Market design to accelerate COVID-19 vaccine supply is my new paper in Science, co-authored with Camilo Castillo, Michael Kremer, Eric Budish, Susan Athey and others. We make three vital points. First, governments invested much less than our group advised. We spent trillions on fiscal support and maybe $20 billion or so on vaccines, far too little. Nevertheless, the 3bn courses we have (conservatively) in 2021 capacity is worth on the order of $17.4 trillion. If advance market commitments moved us from 2 billion to 3 billion courses then they were worth 2.4 trillion dollars. I feel pretty good about the work we did to encourage Operation Warp Speed and other advance purchases.
Second, it’s not too late to do more. If we could get an additional billion dollars in capacity online by July 2021 that would speed up vaccination in high-income countries by 1.4 months and in the world by 4.3 months. A few months might not seem like much but that speed-up is worth half a trillion to the world economy. If we could get additional capacity online by April it would be worth a trillion dollars.
You might think that getting more capacity online by April isn’t possible but you can do a lot for a trillion dollars. Moreover, we can increase capacity not just by building more factories but by using the doses we have now more wisely. Low-dose syringes, for example, can increase supplies by 20%. I think the health authorities know this now (although they should have been prepared) but even at this late stage almost everyone is under-estimating how much it would be worth spending to get 20% more vaccine capacity. Similarly, going to half-doses is equivalent to doubling the number of Moderna and Pfizer factories. Even if we did half doses for the young alone, that’s a big increase in supply.
We also give advice on how to structure contracts. Buying doses isn’t optimal because companies can just agree and put you to the back of the queue. Optimal rewards and penalties are very difficult to implement, especially when optimal penalties could bankrupt firms many times over (because the social value of vaccines is much greater than the private value.) So it’s much better to subsidize capacity with an option to buy doses at a discount produced from that capacity–this is similar to what Operation Warp Speed did with Moderna and Novavax.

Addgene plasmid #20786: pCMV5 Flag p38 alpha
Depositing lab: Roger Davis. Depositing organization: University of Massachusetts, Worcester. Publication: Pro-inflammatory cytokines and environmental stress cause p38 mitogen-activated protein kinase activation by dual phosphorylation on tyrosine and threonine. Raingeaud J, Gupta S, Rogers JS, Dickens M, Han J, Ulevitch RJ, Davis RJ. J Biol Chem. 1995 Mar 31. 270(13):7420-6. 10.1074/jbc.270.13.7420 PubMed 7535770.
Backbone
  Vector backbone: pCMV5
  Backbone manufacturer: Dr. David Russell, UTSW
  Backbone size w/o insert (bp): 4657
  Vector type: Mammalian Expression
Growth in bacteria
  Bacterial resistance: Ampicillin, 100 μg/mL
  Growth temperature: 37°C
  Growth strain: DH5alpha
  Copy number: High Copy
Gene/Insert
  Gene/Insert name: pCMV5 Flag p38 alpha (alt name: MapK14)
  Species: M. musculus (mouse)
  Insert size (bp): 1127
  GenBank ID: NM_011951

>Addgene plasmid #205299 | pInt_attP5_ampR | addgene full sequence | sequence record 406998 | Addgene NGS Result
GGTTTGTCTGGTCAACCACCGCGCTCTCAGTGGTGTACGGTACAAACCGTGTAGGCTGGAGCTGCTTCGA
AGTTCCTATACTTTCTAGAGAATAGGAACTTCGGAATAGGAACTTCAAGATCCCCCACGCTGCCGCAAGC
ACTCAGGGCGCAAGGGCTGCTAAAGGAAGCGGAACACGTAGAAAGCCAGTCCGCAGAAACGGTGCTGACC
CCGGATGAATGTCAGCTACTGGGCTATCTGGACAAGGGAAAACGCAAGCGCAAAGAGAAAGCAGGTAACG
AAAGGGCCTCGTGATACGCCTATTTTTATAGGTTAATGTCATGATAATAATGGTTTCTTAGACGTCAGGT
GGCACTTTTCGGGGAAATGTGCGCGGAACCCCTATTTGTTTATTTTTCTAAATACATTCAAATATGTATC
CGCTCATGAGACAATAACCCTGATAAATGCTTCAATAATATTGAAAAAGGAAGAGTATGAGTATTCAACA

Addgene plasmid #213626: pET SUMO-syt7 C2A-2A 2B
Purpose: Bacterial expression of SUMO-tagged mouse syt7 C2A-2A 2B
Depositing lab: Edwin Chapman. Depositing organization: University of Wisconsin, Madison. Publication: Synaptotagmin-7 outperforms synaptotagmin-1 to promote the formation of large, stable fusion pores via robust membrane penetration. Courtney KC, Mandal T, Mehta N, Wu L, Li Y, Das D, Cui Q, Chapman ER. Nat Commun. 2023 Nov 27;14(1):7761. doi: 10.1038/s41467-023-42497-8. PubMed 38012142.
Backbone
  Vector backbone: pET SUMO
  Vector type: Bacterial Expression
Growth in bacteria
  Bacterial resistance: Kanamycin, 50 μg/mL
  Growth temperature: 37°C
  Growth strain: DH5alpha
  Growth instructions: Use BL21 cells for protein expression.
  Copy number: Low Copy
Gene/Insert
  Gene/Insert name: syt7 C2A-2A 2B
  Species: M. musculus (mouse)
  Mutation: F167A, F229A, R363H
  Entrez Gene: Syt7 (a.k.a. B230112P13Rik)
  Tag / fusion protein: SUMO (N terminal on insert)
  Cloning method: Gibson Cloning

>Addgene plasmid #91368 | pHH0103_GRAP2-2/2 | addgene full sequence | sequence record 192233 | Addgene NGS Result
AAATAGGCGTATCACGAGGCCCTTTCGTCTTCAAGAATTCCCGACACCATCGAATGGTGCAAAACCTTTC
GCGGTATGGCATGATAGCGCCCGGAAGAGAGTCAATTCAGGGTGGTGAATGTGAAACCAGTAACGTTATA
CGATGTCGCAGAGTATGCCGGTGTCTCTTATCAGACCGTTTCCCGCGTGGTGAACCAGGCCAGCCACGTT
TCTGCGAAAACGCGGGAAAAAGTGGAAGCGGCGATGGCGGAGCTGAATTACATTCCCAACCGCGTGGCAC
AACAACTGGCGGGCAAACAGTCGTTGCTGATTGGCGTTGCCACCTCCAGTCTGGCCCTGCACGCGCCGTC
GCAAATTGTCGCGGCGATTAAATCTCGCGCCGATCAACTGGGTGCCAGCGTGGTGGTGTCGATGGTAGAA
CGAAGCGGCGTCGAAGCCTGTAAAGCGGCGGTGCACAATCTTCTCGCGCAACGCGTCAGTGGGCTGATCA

Here’s an important point I haven’t made earlier. We suggest procurement auctions to surface prices on necessary inputs. Ordinarily, an increase in demand to a final producer such as a vaccine manufacturer is transmitted along the entire supply chain through the signaling and incentive mechanism of prices. When final goods prices are limited socially or by law, however, the supply chain can become dis-coordinated. Capacity contracts could be fulfilled, for example, and the producer could yet claim an inability to produce because raw materials are in short supply. Thus, we need a mechanism to coordinate supply chains.The US Defense Production Act is one such mechanism. An alternative procedure that may work more quickly is to organize procurement auctions for all the inputs and complementary goods required for vaccine production. The advantage of a procurement auction is that it can attract and incentivize firms globally, firms that are well beyond the reach of the DPA.